There is “remarkably little evidence” that public opinion in Scotland is more liberal towards immigration than in England and Wales, according to a study.
The National Centre for Social Research found voters for some parties north of the border have a less positive view of immigration than counterparts in other parts of the UK.
The study, led by Professor John Curtice, analysed responses to the Scottish Social Attitude Survey and British Social Attitude Survey.
Overall, it was found more people think that immigration is good for the British economy than believe it is bad.
While a “substantial proportion” of the population said immigration is neither good or bad for the economy, the number of positive responses to the surveys outweighed the negative.
Comparing the responses from Scotland and England and Wales it was found there is “remarkably little evidence that public opinion in Scotland is any more liberal towards immigration”.
When looking at differences across the UK, it was found that those who voted for the Conservatives or Labour in Scotland “do appear to be somewhat less likely” than the supporters of those parties in England and Wales to take a positive view of the economic consequences of immigration.
Only around a half (51%) of Labour voters in Scotland think that migration is good for Britain’s economy, compared with 59% that do so in England and Wales, it was found.
The study said 22% of Scottish Conservative voters believe that migration is bad for the economy – higher than the equivalent figure of 15% for Conservative supporters in England and Wales.
The analysis also found that at 70%, the proportion of EU referendum Remain voters in England and Wales who believe immigration has been good for the economy is higher than the equivalent figure of 56% among Remain voters in Scotland.
Professor Curtice said: “Scotland may have voted differently from England and Wales in an EU referendum in which immigration was a key issue, and it may have a devolved Government that is much more positive about immigration than is the UK Government in London.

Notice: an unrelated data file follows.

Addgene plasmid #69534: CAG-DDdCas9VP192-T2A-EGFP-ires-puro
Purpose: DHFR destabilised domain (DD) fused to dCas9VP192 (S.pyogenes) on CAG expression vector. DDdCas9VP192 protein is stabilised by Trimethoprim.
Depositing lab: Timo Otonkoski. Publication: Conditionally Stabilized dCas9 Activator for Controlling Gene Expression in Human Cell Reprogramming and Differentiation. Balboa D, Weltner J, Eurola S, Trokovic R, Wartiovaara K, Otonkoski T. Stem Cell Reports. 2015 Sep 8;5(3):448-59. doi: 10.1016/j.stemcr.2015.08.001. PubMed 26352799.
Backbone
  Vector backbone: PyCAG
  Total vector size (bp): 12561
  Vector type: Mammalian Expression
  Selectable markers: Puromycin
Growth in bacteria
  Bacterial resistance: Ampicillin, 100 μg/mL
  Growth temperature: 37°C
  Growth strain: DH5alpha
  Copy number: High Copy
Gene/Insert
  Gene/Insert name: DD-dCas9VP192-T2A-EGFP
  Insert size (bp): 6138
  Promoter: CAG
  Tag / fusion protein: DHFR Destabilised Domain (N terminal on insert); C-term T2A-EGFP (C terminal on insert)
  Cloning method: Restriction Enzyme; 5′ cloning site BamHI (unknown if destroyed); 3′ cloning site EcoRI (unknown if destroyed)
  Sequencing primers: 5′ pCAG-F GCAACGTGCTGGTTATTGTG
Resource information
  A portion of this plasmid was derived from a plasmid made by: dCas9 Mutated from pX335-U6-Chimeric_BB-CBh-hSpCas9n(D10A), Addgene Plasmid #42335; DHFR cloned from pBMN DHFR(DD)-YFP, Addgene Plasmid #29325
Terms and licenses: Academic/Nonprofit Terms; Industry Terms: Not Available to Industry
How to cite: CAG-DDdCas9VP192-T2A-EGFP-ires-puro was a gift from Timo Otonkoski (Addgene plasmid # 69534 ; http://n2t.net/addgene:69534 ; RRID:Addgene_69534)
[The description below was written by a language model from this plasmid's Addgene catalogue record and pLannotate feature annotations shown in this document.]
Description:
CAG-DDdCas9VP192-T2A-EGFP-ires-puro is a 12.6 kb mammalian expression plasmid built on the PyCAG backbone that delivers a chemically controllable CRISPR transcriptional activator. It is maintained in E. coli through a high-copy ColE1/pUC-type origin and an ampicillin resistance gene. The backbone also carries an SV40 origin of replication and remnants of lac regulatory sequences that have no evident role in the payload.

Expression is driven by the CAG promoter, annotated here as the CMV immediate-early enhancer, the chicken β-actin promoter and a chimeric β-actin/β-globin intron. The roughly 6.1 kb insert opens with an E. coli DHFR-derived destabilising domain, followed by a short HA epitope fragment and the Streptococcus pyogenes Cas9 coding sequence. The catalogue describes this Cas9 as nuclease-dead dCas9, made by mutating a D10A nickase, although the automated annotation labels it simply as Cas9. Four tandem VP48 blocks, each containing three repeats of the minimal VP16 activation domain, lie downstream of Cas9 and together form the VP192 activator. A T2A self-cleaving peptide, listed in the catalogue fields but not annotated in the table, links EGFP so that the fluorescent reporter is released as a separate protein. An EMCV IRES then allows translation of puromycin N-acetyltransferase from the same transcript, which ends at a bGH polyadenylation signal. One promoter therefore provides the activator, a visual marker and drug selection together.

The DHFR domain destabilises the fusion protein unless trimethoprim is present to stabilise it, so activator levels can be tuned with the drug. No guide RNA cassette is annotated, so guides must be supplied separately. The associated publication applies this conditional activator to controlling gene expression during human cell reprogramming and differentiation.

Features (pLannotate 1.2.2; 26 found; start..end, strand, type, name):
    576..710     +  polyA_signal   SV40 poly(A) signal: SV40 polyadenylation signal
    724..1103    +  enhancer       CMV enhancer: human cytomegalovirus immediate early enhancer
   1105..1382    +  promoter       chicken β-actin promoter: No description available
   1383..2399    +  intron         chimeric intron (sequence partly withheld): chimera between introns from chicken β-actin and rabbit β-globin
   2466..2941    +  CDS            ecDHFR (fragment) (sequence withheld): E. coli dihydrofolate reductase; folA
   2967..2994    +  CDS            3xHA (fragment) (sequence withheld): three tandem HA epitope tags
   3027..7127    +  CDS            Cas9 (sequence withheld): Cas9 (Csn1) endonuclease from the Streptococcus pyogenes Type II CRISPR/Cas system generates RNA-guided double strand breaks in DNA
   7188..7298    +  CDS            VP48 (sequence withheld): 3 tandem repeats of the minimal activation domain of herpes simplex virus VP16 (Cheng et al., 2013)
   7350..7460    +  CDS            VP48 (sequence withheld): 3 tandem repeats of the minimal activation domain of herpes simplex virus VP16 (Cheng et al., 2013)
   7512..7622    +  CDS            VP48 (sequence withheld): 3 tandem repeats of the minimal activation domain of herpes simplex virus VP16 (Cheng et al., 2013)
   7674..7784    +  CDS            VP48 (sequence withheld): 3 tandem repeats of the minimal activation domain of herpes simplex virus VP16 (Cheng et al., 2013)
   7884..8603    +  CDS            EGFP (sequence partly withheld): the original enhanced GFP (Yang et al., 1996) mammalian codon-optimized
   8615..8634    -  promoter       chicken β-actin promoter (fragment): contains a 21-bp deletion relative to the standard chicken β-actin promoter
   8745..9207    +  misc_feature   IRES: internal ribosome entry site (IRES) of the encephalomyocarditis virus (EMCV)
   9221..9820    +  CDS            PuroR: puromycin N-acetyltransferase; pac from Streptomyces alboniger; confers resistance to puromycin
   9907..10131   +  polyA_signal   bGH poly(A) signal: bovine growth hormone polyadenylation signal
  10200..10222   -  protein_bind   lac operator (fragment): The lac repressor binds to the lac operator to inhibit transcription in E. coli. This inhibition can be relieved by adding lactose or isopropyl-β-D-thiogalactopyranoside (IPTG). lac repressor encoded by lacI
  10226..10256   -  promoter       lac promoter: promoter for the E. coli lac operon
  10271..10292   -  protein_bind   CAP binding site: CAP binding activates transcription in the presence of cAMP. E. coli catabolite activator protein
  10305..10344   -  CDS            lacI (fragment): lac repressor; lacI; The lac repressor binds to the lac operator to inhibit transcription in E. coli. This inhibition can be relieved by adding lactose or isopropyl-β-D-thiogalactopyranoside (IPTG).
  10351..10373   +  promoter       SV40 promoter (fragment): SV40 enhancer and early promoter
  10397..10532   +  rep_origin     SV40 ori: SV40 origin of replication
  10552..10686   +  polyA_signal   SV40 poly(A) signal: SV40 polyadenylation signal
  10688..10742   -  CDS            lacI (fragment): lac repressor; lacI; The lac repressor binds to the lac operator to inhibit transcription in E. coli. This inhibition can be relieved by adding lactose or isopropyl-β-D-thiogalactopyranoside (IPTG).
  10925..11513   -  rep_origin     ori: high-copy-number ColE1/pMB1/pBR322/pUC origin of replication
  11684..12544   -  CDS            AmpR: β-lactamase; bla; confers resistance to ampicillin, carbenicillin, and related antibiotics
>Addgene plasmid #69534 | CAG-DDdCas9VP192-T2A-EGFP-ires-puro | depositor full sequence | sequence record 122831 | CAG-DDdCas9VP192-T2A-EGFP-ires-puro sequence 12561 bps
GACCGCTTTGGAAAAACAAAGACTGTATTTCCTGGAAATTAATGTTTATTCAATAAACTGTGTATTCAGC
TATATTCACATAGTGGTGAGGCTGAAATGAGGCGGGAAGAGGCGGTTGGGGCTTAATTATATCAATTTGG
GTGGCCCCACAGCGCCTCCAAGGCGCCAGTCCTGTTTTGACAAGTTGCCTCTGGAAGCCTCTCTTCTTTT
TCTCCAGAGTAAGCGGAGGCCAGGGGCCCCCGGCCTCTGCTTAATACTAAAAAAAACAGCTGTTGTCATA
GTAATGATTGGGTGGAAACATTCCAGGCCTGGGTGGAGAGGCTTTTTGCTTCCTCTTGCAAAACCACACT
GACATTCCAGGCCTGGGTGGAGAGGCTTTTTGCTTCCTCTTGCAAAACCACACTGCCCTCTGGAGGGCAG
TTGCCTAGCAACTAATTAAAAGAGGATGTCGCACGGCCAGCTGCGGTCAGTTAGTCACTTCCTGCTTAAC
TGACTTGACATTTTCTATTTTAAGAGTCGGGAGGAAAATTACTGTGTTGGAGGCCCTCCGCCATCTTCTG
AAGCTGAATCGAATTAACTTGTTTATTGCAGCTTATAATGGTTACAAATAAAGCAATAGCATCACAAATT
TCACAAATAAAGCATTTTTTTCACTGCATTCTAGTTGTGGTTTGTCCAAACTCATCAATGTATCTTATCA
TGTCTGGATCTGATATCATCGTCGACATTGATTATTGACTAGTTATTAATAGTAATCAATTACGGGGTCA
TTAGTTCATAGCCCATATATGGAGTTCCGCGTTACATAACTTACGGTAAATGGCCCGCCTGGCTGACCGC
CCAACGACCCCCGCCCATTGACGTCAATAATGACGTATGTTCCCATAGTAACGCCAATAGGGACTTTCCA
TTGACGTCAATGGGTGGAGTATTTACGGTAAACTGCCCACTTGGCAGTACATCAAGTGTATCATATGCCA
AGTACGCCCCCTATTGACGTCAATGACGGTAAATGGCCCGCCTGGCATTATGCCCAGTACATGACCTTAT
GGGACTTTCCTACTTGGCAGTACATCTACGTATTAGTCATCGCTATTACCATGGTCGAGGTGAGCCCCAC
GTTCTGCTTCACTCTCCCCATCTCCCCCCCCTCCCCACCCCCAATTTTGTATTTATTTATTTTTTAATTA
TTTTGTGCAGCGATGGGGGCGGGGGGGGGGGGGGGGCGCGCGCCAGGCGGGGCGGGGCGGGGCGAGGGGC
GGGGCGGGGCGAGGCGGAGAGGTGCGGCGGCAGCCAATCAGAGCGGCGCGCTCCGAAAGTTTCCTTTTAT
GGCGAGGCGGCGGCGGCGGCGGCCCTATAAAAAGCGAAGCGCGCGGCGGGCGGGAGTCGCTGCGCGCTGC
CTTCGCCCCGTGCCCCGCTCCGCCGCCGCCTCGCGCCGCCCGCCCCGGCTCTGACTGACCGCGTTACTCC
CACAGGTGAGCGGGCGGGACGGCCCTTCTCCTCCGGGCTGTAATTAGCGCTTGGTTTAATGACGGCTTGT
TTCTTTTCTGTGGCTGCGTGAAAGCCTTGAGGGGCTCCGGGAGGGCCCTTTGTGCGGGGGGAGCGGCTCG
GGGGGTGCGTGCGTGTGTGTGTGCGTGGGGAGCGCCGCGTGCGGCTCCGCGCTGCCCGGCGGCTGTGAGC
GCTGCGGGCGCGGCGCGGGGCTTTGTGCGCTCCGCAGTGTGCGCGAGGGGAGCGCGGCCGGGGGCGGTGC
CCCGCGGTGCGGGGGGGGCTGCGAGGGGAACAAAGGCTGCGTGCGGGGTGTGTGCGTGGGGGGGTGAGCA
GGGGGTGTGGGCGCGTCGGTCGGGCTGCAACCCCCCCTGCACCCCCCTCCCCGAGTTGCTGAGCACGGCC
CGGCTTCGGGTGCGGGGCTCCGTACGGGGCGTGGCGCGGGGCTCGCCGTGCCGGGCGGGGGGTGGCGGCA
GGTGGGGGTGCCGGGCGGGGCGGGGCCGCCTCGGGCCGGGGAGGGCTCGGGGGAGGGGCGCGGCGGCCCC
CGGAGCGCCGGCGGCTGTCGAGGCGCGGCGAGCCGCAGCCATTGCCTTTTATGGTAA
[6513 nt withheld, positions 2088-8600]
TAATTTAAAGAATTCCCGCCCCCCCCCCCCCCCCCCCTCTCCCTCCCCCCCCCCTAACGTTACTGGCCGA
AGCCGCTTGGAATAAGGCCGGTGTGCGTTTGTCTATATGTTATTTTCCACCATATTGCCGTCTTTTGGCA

“But that does not mean that the balance of public opinion about the consequences of immigration is markedly more positive than it is in England and Wales, or that the demographic differences that are in evidence south of the border are not just as apparent in Scotland too.
“What differs between Scotland and the rest of the UK is how attitudes towards migration are reflected in the ballot box.
“The SNP has gathered for itself an electorate that is relatively positive about immigration, an electorate whose views are then counterbalanced to some degree by a pattern of support for other parties in Scotland that is somewhat less positive towards migration than is found among those in England and Wales who back such parties.
“Support for Scottish independence is associated with a more positive outlook too, even though on its own a strong Scottish identity is not.”
He added: “Our analysis is a reminder of the dangers of attempting to infer the prevalence of attitudes from the outcome of an election or a referendum.
“Two sets of voters with very similar attitudes to each other can behave very differently if the political choices with which they are presented and the political appeals to which they are exposed are very different.
“The relative success of the SNP, with its civic nationalist appeal, means that the link between how people vote and their views about immigration are rather different in Scotland than in England and Wales. But the party’s relative liberalism about immigration does not necessarily accurately reflect the views of Scots as a whole.”